HBEff You can adjust aperture and shutter speed only in P, Tv, Av, and M exposure modes. In A-DEP mode, the camera forces you to use its selected exposure settings. (You can, however, tweak the exposure by using the exposure-compensation feature discussed in the next section.)
To see the current exposure settings, start by pressing the shutter button halfway. The following activities then take place:
✓ The exposure meter comes to life. If autofocus is enabled, focus is also set at this point.
✓ The current aperture and shutter speed appear in the viewfinder and Shooting Settings display. In Live View mode, the settings appear under the image preview on the monitor.
✓ In manual exposure mode, the exposure meter also lets you know whether the current settings will expose the image properly. In the other advanced exposure modes — Tv, Av, P, and A-DEP — the camera indicates an exposure problem not with the meter, but by flashing either the shutter speed or f-stop value. (See the section "Monitoring Exposure Settings," earlier in this chapter, for details.)
Noise, the digital defect that gives your pictures a speckled look (refer to Figure 5-7), can occur for two reasons: a high ISO speed and a long exposure time.
The Rebel XS/1000D offers two noise-removal filters, one designed to help eradicate ISO-related noise and another to dampen the type of noise that occurs during long exposures. Both filters are provided through Custom Functions, however, which means that you can access them only in the advanced exposure modes.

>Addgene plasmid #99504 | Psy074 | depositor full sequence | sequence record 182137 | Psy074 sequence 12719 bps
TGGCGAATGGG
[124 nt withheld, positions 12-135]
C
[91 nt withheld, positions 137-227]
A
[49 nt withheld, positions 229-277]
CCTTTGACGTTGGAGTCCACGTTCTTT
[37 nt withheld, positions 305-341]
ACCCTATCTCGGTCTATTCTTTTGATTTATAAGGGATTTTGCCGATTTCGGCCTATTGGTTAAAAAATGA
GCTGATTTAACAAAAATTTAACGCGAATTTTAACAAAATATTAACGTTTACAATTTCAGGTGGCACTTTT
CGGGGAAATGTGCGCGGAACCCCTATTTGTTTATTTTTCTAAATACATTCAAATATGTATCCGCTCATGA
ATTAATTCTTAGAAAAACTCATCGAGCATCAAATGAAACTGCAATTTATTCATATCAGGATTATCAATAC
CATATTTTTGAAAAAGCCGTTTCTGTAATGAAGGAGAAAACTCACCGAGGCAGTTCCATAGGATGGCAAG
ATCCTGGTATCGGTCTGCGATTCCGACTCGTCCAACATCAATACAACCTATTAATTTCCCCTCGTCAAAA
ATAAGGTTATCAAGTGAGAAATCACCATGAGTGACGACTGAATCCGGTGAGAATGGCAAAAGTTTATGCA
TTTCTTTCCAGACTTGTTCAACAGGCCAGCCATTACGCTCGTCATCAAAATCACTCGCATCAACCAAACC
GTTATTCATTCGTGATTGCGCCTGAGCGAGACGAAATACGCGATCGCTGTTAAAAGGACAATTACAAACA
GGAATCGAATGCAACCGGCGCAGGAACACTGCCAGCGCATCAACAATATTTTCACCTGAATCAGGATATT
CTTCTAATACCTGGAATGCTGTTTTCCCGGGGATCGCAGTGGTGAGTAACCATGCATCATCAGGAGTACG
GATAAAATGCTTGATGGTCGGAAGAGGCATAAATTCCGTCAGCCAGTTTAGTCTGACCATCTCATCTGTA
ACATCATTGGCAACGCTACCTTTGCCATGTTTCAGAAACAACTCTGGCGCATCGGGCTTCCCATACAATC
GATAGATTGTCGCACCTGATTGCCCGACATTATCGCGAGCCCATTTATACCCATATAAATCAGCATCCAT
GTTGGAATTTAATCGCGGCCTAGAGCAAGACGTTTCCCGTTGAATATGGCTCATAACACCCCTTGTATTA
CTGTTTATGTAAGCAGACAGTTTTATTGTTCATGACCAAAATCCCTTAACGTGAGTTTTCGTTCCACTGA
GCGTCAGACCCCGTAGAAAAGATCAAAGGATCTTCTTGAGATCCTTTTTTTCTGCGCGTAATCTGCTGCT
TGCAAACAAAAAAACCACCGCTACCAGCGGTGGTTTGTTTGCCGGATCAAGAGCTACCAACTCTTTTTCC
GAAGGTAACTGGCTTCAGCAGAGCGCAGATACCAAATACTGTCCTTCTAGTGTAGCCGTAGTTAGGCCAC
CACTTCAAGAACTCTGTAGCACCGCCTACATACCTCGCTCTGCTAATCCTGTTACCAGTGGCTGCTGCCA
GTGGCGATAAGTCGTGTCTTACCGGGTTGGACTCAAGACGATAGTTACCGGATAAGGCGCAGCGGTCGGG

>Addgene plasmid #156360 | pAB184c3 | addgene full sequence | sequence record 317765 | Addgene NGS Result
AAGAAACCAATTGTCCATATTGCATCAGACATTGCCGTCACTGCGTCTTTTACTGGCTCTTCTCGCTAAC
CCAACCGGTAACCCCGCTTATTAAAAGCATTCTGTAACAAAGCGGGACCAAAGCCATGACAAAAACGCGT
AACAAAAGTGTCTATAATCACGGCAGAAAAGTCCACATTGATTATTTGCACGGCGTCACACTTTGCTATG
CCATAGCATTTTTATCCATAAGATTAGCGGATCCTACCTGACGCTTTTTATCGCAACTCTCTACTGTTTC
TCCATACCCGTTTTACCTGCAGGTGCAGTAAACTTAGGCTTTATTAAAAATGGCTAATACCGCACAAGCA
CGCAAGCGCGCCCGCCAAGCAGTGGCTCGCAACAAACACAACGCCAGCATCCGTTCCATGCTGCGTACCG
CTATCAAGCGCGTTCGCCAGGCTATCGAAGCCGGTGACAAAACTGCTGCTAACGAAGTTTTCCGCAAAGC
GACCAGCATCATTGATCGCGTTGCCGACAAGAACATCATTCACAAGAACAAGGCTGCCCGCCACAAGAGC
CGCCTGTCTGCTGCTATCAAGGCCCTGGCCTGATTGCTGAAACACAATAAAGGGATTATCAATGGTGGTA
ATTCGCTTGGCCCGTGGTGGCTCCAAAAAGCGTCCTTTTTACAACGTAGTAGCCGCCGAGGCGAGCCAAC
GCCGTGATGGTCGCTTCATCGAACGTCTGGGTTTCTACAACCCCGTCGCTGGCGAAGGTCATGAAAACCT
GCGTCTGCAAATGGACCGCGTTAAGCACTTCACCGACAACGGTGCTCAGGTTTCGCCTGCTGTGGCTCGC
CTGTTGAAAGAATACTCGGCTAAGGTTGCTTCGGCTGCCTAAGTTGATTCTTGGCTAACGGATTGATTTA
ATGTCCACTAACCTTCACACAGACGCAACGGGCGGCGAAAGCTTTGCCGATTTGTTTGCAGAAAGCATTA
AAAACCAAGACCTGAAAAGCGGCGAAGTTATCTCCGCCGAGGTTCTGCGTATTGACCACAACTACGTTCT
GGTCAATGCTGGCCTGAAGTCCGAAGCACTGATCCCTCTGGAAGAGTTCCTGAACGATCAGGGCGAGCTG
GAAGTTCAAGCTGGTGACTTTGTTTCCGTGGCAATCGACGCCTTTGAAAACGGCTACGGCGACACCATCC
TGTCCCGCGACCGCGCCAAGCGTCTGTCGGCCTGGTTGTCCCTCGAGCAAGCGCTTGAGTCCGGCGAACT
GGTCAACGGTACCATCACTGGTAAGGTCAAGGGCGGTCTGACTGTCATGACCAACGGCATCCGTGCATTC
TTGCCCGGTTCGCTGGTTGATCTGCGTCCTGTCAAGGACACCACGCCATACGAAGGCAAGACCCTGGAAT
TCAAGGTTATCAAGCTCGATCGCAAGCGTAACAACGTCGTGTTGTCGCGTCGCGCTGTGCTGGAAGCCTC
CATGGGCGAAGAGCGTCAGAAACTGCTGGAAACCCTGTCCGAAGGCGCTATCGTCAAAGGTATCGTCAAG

To enable High ISO noise reduction, visit Setup Menu 3, select Custom Functions, press Set, and then use the right or left cross key to select Custom Function 4, as shown in the left figure here. (The Custom Function number appears in the upper-right corner of the screen.) Press Set to activate the options, highlight On, and press Set again.
For long-exposure noise reduction, select Custom Function 3 and press Set. You then can choose from these settings, shown in the right figure below. The options work as follows:
✓ Off: No noise reduction is applied. This is the default setting.
✓ Auto: Noise reduction is applied when you use a shutter speed of 1 second or longer, but only if the camera detects the type of noise that's caused by long exposures.
✓ On: Noise reduction is always applied at exposures of 1 second or longer.
Before you enable noise reduction, be aware that doing so has a few disadvantages. First, the filter is applied after you take the picture, as the camera processes the image data and records it to your memory card. The time needed to apply the filter is about the same as the original exposure time, which slows down your shooting speed.
Second, noise-reduction filters work primarily by applying a slight blur to the image. Don't expect this process to totally eliminate noise, and do expect some resulting image softness. You may be able to get better results by using the blur tools or noise-removal filters found in many photo editors because then you can blur just the parts of the image where noise is most noticeable — usually in areas of flat color or little detail, such as skies.
Finally, if you enable ISO noise reduction, you lose the option of continuous shooting (enabled through the Drive mode setting, covered in Chapter 2) and White Balance Bracketing (an advanced color feature you can explore in Chapter 6).
Was this article helpful?
Although we usually tend to think of the digital camera as the best thing since sliced bread, there are both pros and cons with its use. Nothing is available on the market that does not have both a good and a bad side, but the key is to weigh the good against the bad in order to come up with the best of both worlds.